The latest Swift stays true to the design of its successful predecessor. Steve Walker reports.

There must have been a moment, just after Suzuki whipped the covers from its latest Swift supermini, that some people thought an error of massive proportions was unfolding before them.

It looked as though somehow, someone had put the old Swift under the ceremonial dust sheet and here was the world media, relocated to Suzuki’s Hungarian production facility at great expense, rapid firing their flashbulbs at a car that had been in dealerships for over five years. No such foul-up had taken place, of course. It’s just that the latest Swift does look spookily like the old one.

The Swift that Suzuki launched in 2005 can only really go down as a huge success for the company. At a time when its supermini rivals were getting larger and more sophisticated in attempts to achieve what’s often referred to as ‘that big-car feel’, the Swift stayed simple, compact and fun. Its cute, curvy lines looked a little like those of the MINI, which also helped, and the Swift sold strongly without ever threatening at the very top end of the sector’s sales charts.

Today’s Swift is the third generation model but it looks like Suzuki’s designers may have been a little daunted by the task of improving on the popular second generation car. Intent on not messing things up, could they have stumbled into the Status Quo school of car design, merely rehashing the last hit and giving customers more of the same? There’s nothing inherently wrong with such a policy but Suzuki insists that the Swift changes amount to more than first impressions suggest.

"the modern Swift is larger and more efficient"

We have two engines for customers to choose from. The Fiat-sourced 1.3-litre diesel engine was carried over from the old Swift. With its 75bhp and meaty torque output it’s a tried and tested engine that usually works well in small cars but it’s the 1.2-litre petrol engine that will attract more attention. Thanks to an advanced variable valve timing system that controls the intake and exhaust valves on each cylinder to optimise performance, it’s reassuringly high-tech. It also produces some 93bhp which is a lot for a 1.2-litre engine, along with 118Nm of torque. The 0-60mph trial takes 12.2s and the top speed is 103mph.

Virtually every panel on this Swift is different to the previous generation model, just not very different. Established Swift design features like the curving bonnet and the blacked-out pillars that create a ‘floating roof’ effect remain but car has expanded in size while also growing lighter and stiffer. The use of higher strength steel in the chassis meant less metal had to be used and weight was shaved while the whole structure gained in rigidity. At 3,850mm long and 1,695mm wide, it still isn’t one of the larger superminis but it is 90mm longer than the previous Swift, with 50mm of that gain in the wheelbase.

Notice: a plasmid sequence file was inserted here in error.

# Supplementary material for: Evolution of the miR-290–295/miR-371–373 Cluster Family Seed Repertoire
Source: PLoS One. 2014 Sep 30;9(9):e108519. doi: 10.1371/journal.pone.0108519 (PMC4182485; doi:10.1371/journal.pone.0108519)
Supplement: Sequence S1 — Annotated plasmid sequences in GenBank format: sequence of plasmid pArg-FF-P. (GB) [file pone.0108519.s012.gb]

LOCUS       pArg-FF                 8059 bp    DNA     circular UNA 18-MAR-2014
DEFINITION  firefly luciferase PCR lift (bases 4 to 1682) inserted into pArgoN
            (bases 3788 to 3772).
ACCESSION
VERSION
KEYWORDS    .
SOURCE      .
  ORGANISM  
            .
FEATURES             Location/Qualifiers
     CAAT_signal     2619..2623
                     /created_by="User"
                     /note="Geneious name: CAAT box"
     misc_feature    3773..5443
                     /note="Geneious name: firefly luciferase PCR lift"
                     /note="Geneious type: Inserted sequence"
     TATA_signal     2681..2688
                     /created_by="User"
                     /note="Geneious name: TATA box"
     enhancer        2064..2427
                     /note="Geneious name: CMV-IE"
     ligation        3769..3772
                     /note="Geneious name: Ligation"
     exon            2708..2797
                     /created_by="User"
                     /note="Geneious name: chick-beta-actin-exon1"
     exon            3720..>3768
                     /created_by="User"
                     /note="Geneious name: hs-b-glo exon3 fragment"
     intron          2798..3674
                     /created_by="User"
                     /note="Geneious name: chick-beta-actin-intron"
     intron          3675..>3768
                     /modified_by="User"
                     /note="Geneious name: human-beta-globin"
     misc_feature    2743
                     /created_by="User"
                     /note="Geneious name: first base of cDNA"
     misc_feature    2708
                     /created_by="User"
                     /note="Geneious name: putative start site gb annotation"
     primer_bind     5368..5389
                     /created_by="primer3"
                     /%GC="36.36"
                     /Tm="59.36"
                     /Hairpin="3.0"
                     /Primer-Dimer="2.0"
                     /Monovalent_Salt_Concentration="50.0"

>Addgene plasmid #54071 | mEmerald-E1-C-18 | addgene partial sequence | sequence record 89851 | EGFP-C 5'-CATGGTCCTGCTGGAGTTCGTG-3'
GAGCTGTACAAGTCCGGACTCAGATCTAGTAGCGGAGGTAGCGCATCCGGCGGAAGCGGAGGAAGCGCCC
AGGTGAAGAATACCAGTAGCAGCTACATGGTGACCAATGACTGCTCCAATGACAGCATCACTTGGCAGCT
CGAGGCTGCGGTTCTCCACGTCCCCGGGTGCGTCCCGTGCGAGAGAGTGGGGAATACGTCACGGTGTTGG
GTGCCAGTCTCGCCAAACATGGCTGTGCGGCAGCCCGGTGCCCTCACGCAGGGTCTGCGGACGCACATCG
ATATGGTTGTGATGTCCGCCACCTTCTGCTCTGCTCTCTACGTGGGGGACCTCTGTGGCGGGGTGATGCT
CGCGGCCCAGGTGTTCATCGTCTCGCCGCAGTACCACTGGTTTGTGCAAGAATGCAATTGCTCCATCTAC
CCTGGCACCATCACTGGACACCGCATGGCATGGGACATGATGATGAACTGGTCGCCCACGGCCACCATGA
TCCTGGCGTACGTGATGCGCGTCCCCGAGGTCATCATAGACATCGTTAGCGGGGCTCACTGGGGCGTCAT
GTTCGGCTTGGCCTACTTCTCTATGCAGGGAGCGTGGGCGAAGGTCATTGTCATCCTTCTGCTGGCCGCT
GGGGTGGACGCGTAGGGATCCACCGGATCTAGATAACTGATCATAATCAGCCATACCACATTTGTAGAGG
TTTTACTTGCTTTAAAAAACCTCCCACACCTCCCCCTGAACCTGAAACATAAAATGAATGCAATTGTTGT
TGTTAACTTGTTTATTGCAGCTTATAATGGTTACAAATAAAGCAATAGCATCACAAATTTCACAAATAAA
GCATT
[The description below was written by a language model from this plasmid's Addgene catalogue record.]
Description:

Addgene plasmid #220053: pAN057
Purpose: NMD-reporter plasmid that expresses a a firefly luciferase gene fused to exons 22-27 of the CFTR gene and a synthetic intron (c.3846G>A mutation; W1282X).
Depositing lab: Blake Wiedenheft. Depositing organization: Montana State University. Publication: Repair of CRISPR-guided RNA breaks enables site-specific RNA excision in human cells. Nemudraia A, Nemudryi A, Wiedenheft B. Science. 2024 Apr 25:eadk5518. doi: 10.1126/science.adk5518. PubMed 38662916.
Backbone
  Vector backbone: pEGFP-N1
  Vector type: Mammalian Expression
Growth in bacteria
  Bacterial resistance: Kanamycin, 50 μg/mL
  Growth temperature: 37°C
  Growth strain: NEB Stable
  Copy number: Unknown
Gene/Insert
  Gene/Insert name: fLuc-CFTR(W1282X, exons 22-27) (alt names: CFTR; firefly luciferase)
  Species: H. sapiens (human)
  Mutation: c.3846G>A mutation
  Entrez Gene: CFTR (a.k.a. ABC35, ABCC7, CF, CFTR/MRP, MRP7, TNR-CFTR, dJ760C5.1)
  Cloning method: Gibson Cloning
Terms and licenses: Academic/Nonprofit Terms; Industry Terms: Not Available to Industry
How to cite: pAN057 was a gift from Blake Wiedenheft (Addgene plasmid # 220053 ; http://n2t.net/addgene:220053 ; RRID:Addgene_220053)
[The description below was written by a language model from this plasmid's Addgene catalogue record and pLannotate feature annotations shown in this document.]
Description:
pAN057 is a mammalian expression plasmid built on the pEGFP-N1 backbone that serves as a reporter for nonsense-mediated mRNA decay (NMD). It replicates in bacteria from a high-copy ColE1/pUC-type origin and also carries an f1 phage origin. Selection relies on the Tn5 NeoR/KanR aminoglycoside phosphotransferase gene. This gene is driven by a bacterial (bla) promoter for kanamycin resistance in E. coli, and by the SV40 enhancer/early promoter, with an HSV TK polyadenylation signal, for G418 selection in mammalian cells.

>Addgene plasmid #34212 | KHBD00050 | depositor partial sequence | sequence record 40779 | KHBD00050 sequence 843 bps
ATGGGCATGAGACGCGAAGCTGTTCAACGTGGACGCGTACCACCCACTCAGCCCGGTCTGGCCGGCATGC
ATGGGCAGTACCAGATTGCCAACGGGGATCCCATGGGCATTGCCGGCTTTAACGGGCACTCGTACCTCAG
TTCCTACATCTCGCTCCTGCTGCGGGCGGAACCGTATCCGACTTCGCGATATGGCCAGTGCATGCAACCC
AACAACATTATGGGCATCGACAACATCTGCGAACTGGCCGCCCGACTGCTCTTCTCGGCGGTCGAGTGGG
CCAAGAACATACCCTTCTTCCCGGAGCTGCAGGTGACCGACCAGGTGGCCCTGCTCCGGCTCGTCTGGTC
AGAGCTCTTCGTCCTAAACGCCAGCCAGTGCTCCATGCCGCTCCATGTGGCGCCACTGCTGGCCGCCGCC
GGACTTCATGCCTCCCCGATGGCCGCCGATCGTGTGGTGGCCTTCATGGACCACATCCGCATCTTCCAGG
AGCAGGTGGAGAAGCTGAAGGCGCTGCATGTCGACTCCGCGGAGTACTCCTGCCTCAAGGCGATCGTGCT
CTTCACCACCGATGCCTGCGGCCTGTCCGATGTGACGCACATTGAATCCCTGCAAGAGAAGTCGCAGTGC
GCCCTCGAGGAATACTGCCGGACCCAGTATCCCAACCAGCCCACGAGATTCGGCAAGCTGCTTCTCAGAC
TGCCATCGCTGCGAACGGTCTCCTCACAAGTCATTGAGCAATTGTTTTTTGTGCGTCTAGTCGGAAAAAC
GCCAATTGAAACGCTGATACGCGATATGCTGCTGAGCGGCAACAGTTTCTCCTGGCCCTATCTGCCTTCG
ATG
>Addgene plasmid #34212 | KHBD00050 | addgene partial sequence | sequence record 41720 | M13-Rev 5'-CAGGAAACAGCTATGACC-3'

Cabin space is improved but the designers couldn’t work miracles, so this is one of the less generous superminis with regard to rear-seat occupant space. The cabin design has been edged upmarket but the sturdy simplicity that helped the old Swift stand out has been lost in favour of a design that apes other supermini products. The quality remains strong but many of the plastics feel less upmarket than they look.

Affordability has always been a Swift strength and like so much else, that hasn’t changed with the latest car. Price-wise, it’s positioned at the lower end of the supermini market and even looks attractive next to some city cars from a value for money point of view. All models get ESP stability control and seven airbags as standard which is very commendable on Suzuki’s part.

While the Swift has always been cheap to buy and reliable, its fuel economy and CO2 emissions tended to let the overall cost of ownership down a little. That’s no longer the case, with the latest model achieving some standout returns at the pumps. The 1.3-litre diesel engine is capable of 67mpg on the combined cycle while the 1.2-litre petrol engine comes up with 56.5mpg. Emissions for the two engines are 109g/km and 116g/km respectively.

Anyone expecting a bold and innovative design direction from the latest Suzuki Swift will come away disappointed. The car looks much as it used to in previous generation guise but Suzuki’s care not to tinker too much with one of its more successful cars in recent memory is understandable. As it is, the modern Swift is larger and more efficient with the attributes that made it a low key hit in the competitive supermini market still intact.

The Swift should continue to do the business for Suzuki at the lower end of the supermini sector and may even pinch sales from some of the more expensive city car options in the class below. It’s improved in a number of key areas and while it’s one of the less adventurous model launches we’ve seen recently, business as usual will probably suit Suzuki just fine.